Microbiological Surveillance Sampling: FY 19-20 Frozen Berries (Strawberries, Raspberries and Blackberries)
Frozen berries have been implicated as the likely vehicle in multiple outbreaks of hepatitis A virus (HAV) and norovirus infections in recent decades. The FDA reported three HAV outbreaks and one norovirus outbreak linked to frozen berries in the United States from 1997 to 2016. The HAV outbreaks resulted in 405 illnesses and 53 hospitalizations; the norovirus outbreak resulted in 136 illnesses. Worldwide, several other outbreaks of these viruses have been associated with frozen berries in recent years. For instance, a large HAV outbreak linked to mixed frozen berries occurred in Europe in 2013 and 2014, causing more than 1,500 illnesses.
Questions and Answers
When will the FDA collect samples?
The FDA plans to collect samples throughout the year, across all seasons.
Where will the samples be collected from?
The FDA will collect domestic samples of frozen berries from processors, distribution centers, warehouses and retail locations. The agency will collect import samples of frozen berries from ports of entry, importer warehouses, or other storage facilities where foreign goods are cleared for entry into the country.
Samples may be collected from the same establishment or importer on more than one occasion. To minimize impact on any one firm, the FDA will not exceed three collections every six months from the same establishment, as a general rule, assuming no violations are found.
What exactly do you plan to collect?
The agency will only collect frozen strawberries, frozen raspberries, and frozen blackberries in retail packaging.
What microbial hazards will the FDA test for?
The FDA is testing all samples for hepatitis A virus and norovirus.
Will the FDA provide pre-notification to facilities where it plans to conduct sampling?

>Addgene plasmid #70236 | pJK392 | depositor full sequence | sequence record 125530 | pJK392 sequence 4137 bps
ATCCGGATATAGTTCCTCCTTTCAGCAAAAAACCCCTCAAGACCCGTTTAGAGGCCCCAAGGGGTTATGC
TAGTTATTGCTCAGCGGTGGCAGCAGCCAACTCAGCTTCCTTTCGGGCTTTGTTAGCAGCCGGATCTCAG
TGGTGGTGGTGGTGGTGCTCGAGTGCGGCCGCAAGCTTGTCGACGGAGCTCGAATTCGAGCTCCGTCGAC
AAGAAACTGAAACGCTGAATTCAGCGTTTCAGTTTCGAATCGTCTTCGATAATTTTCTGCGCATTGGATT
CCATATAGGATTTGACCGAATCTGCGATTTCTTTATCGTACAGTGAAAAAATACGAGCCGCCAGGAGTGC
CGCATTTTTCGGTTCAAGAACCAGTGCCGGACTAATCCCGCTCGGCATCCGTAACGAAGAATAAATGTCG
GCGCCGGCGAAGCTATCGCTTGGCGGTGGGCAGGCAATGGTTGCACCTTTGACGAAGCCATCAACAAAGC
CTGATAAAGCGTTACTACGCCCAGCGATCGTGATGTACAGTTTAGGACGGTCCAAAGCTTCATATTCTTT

Per standard FDA practice, the agency will not provide pre-notification to firms prior to collecting samples, to preserve the study’s integrity. Sampling is a routine and critical activity that the agency is authorized to conduct to help ensure the safety of the food supply.
What happens when the FDA finds a positive sample?
If the FDA detects hepatitis A virus or norovirus, the agency will notify the firm of the findings and work with the firm to take appropriate action to protect the public health. The FDA also upon detecting a pathogen may take actions such as placing a firm on import alert, overseeing a recall, or issuing public warnings.
What should I expect when the FDA collects samples?
See detailed information on what to expect when the FDA collects samples.
Will the FDA publish the test results? If so, how often?
The FDA plans to publish the test results on a quarterly basis. Check here as they will be posted at the bottom of this page.
What is the FDA doing to minimize the impact of its sampling on industry and commerce?
The FDA is sensitive to the concerns of domestic firms and importers and strives to provide analytical results to industry as soon as they are available. The FDA will notify firms of all analytical results as soon as possible once sample analysis is complete.